I often wonder how on earth people got by before the wealth of technology we have at our disposal these days.
In professional and personal capacities, I would be the first to admit I am prone to spending perhaps too much of the week looking at a variety of screens.
Whether it’s drafting emails, finding useful phone numbers online or the relatively young phenomenon of conducting interviews via Facebook, I would be severely hamstrung in my ability to do my job if there were any long-term disruption to Bute’s broadband provision or electricity supply.
Being able to do research quickly and just about anywhere via a smartphone is also a huge boon.
I don’t doubt that journalists and people of all walks of life got by just as well before this became the daily reality, but I can say with certainty that I have become reliant on the convenience afforded.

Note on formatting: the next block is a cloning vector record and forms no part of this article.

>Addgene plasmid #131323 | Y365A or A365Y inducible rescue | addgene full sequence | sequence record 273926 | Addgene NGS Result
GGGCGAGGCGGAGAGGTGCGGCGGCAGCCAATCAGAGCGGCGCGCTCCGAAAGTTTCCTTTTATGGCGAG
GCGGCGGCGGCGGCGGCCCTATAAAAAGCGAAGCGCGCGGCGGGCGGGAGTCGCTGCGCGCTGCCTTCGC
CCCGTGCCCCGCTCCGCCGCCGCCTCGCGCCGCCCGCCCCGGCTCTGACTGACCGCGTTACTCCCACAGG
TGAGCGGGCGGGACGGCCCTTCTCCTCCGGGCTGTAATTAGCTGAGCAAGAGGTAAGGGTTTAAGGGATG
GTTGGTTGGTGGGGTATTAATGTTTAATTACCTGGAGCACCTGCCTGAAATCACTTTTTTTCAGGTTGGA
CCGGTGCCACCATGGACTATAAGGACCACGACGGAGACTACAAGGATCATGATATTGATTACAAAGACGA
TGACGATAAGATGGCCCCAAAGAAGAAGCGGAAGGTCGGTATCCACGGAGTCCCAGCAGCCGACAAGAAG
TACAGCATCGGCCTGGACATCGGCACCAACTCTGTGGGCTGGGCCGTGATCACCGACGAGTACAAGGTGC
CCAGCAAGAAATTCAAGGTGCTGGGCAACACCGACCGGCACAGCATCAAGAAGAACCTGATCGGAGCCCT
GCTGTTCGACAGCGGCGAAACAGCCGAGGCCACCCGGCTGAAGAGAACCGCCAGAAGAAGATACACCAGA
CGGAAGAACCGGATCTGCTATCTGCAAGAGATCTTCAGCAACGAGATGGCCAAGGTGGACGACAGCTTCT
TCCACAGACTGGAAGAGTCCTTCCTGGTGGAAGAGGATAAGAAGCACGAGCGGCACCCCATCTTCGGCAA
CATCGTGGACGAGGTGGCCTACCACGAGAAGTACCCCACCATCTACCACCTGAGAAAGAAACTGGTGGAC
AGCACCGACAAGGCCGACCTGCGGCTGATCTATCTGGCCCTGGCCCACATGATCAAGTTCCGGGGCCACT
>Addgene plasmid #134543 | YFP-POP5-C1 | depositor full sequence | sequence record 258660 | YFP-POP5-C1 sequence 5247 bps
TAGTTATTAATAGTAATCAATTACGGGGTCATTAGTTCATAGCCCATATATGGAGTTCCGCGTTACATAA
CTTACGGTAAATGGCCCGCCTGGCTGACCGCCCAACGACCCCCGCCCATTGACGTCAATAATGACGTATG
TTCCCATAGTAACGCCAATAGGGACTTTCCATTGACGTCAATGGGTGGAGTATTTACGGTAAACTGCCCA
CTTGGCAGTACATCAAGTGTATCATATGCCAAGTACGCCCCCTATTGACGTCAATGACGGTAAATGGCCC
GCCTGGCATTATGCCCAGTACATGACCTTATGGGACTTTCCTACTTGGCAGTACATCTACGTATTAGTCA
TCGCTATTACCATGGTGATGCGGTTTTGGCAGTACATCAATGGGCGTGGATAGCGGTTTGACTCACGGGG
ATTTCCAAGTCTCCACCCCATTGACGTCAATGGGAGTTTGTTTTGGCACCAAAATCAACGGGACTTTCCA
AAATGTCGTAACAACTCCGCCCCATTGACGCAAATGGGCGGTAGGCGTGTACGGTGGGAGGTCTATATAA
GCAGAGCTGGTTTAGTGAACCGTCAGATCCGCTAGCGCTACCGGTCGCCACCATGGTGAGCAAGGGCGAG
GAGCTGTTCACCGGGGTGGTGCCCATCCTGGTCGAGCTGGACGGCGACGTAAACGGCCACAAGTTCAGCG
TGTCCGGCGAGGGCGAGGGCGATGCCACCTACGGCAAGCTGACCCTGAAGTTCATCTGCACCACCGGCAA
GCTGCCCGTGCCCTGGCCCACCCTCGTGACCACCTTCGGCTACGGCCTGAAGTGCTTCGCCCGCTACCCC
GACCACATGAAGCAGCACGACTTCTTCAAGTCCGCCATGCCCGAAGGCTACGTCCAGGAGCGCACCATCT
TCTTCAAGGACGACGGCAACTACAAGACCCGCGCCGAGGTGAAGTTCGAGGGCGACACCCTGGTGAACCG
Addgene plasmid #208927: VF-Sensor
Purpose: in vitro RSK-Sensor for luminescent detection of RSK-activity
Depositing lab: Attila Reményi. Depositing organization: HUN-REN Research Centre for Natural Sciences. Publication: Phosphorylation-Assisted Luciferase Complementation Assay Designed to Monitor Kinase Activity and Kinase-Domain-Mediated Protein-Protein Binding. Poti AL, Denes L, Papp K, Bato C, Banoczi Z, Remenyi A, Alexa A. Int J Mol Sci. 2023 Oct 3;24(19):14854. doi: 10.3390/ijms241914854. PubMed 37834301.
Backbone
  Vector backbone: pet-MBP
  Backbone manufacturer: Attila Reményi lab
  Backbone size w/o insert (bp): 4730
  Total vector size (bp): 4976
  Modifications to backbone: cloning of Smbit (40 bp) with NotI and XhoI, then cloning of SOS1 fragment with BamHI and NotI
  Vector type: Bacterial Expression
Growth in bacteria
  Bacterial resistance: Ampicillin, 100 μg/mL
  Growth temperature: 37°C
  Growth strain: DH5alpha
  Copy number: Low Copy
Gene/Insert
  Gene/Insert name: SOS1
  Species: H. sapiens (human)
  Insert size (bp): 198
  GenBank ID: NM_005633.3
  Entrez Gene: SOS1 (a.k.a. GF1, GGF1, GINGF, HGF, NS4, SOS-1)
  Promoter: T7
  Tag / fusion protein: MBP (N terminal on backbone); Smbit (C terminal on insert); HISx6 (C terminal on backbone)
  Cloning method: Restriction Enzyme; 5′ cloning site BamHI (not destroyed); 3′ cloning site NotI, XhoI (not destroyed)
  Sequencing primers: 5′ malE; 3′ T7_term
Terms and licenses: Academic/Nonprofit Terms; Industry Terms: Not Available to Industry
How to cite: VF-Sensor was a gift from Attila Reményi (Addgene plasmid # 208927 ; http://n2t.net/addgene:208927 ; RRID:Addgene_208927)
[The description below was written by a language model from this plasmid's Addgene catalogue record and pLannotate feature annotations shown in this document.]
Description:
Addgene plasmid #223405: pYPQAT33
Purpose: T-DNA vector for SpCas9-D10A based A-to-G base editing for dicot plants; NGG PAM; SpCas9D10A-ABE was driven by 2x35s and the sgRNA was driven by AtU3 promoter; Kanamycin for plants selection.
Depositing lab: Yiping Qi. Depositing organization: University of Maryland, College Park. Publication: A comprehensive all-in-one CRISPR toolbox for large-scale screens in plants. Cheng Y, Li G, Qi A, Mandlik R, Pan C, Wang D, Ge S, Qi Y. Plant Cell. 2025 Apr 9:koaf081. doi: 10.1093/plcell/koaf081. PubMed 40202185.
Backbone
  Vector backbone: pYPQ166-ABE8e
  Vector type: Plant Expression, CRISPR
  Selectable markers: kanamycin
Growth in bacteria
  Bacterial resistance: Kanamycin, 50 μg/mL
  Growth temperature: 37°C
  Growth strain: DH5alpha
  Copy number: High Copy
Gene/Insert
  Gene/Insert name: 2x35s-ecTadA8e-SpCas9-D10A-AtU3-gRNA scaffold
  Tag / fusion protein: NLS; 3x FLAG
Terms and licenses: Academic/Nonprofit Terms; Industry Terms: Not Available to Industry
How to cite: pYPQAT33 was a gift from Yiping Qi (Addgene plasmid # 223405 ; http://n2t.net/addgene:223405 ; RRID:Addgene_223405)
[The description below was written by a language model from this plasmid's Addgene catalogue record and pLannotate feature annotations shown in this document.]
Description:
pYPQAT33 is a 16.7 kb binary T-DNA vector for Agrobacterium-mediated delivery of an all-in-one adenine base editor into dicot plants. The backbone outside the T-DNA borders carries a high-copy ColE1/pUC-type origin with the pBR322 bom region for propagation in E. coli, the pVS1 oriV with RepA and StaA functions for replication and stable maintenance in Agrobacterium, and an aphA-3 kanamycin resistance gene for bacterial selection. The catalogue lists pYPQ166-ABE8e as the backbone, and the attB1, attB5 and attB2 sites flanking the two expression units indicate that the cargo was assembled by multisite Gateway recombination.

Outside of work, the internet has been invaluable for socialising with people of my own age.
Though I have never been great at making new friends, the general lack of people in their early 20s on Bute has intensified the problem, so I am grateful for the ability to stay in touch with old friends back in England most days online.
Additionally, the wealth of ways to meet new people on the internet has led to some great social trips to the mainland.
Before widespread internet connections and powerful handheld computers, it would have been extremely difficult for someone in my position to make new connections in this way.
You can come to your own conclusions on whether the spread of technology and interconnectivity into everyday life has gone too far, but for me the kind of remote communication made possible by these developments has been a godsend.